This post continues a series on the global temperature record, climate cycles and natural and human-caused temperature changes. I noted in my previous post that an update to the NOAA NCDC global temperature anomaly time series in January of this year muddled the intricate symmetries observed in the December 2007 NCDC release. This post will note that the December release of the Hadley CRUT3 global temperature anomaly time series contains similar numerical patterns.
I begin by noting that a zero month-to-month change in the global temperature anomaly will be treated as a "0" for the purpose of this analysis. The Hadley CRUT3 time series calculates the anomaly to three decimal places (rather than four for the NOAA NCDC time series); as a result, there are 14 zero monthly anomaly change values. The reader may question why I am making this assumption. Although I will give a more detailed explanation later on, the short answer is the assumption compensates for a likely anthropogenic effect (MUCH more on that later!).
The reader may recall from the previous post that the essential underlying pattern was of symmetries between the first and fourth periods and second and third periods respectively throughout the global temperature anomaly time series. For convenience, we repeat Table 10 from the previous post which sums across the corresponding 95 month periods for each of the four 380 month periods in the transformed NOAA NCDC time series:
Performing the same transformation using the December 2007 release for the Hadley CRUT3 global temperature anomaly time series gives the following result:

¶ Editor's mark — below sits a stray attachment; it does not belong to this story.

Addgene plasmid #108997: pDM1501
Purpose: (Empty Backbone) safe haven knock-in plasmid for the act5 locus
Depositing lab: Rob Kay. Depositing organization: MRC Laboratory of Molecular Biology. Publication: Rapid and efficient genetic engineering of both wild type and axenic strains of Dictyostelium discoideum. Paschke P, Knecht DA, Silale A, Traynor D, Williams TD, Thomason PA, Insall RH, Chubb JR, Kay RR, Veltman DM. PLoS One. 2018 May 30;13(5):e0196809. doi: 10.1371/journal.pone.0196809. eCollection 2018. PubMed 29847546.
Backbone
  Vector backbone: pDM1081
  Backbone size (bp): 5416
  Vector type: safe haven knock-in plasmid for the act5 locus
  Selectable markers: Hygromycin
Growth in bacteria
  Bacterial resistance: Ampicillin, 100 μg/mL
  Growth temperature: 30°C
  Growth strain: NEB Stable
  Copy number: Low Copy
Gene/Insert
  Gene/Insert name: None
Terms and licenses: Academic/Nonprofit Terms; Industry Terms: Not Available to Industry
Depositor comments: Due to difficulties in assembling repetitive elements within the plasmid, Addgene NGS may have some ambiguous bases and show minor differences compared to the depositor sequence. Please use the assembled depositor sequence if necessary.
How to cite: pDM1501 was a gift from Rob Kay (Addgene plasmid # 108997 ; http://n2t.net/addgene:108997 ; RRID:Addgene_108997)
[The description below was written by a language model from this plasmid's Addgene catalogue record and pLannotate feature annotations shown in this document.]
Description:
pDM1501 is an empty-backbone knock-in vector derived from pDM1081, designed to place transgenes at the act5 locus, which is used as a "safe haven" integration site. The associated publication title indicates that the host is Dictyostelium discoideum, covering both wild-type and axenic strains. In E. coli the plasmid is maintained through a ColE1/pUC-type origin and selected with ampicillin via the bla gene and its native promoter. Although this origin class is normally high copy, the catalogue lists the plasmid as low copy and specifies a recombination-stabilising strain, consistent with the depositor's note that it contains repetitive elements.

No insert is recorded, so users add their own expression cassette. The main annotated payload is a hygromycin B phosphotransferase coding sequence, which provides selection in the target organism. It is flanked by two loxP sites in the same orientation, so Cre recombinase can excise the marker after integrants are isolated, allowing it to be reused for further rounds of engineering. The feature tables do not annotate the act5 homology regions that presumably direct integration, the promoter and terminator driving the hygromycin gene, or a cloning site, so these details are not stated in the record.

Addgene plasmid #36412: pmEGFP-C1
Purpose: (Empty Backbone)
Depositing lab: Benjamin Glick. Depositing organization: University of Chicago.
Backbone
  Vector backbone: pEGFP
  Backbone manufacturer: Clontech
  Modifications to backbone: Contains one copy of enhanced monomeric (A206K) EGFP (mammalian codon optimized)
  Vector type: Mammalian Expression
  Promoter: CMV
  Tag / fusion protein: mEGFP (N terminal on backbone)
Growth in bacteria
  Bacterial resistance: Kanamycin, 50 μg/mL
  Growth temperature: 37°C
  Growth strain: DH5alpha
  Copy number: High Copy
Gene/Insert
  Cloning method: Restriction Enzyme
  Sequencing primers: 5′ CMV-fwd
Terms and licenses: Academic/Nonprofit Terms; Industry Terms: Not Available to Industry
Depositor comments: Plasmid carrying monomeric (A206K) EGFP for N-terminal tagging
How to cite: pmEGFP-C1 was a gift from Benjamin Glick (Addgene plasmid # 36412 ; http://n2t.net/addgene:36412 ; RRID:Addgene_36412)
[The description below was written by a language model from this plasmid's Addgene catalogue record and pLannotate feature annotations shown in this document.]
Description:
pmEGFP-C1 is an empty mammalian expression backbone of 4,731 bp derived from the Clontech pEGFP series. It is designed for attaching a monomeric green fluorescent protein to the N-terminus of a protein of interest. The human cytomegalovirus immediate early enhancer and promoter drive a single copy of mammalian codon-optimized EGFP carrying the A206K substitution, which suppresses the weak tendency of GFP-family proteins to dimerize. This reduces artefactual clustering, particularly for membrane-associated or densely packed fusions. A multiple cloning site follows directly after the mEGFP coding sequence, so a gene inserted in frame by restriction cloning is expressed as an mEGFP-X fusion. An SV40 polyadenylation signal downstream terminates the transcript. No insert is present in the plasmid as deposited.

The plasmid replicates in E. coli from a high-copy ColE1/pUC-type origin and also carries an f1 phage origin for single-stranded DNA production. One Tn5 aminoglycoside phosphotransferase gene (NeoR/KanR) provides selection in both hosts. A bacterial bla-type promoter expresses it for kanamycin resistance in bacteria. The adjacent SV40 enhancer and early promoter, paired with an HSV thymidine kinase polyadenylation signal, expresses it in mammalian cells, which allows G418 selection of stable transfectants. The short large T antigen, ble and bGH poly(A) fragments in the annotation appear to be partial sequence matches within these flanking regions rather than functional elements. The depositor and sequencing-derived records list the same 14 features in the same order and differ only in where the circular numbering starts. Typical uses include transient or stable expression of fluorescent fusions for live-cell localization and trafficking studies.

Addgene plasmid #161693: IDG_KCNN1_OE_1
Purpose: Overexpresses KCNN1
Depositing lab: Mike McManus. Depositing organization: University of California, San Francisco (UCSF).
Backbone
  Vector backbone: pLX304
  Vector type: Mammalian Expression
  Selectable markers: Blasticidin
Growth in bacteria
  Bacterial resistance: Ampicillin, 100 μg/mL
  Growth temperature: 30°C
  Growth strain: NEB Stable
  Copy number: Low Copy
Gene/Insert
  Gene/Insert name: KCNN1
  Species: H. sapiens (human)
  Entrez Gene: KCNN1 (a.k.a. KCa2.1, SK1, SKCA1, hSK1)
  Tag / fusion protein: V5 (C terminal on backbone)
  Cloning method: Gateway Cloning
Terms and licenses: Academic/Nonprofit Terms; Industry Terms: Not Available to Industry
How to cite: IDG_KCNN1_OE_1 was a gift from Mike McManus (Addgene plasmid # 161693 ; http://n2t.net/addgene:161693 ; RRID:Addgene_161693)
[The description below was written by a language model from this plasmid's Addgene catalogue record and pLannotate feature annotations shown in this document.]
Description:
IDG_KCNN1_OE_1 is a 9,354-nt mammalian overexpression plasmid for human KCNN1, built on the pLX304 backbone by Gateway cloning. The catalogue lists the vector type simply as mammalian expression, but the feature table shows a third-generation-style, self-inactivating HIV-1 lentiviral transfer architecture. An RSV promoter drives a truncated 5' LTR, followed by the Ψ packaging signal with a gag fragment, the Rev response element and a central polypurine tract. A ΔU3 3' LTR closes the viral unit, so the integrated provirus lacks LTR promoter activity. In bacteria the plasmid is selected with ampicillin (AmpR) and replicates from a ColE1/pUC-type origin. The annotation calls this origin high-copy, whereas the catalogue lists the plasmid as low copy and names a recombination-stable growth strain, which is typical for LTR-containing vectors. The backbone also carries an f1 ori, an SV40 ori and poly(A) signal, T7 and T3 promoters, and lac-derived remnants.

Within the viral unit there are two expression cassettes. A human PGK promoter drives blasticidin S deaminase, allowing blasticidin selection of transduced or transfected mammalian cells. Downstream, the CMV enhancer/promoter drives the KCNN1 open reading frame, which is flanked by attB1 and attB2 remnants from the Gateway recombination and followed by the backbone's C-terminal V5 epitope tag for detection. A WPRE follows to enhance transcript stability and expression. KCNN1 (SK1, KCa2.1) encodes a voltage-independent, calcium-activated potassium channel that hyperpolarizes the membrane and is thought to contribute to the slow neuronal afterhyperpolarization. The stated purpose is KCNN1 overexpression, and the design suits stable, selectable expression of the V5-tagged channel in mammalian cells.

Although the symmetries in Table 10C are not perfect (as they were in Table 10), the numerical patterns are essentially the same. That is, the first and fourth and second and third periods are, respectively, symmetrical.
We next look at the first and third quarter symmetries in the Hadley CRUT3 time series. The tables are combined to ease comparison:
Note how in both quarters the first and fourth periods are symmetric while the second and third periods are symmetric across quarters. That is, period Q1a is symmetric with Q1d and period Q3a is symmetric with period Q3d while period Q1c is symmetric with period Q3c and period Q1b is symmetric, to a lesser extent, with period Q3b. To clearly compare these Hadley CRUT3 results with the NOAA NCDC results, the below table combines Tables 4 and 5 from my previous post:
The second and fourth periods of the Hadley CRUT3 temperature series contain numerical patterns similar to those found in the NOAA NCDC time series. For comparison, I repeat the results from Table 6 in the previous post for the comparable NOAA NCDC time series:
While there are differences in the results across the two time series, the signs are the same. Finally, I show the results for the four quarter periods for the two time series beginning with Hadley CRUT:
The similarities between the two time series are more significant than their differences. And why the differences between the two time series? The Hadley CRUT3 first differences (that is, the month-to-month anomaly temperature changes) have more volatility, especially before about 1940, than do the NOAA NCDC first differences. Thus, it is not surprising that the Hadley CRUT3 results appear, from the standpoint of the NOAA NCDC results, less "sharp". From such a standpoint, one may view the NOAA NCDC results as "better". Whether this is true or not, I will choose to focus on the NOAA NCDC results since they are, afterall, more asthetically pleasing and, essentially, more improbable.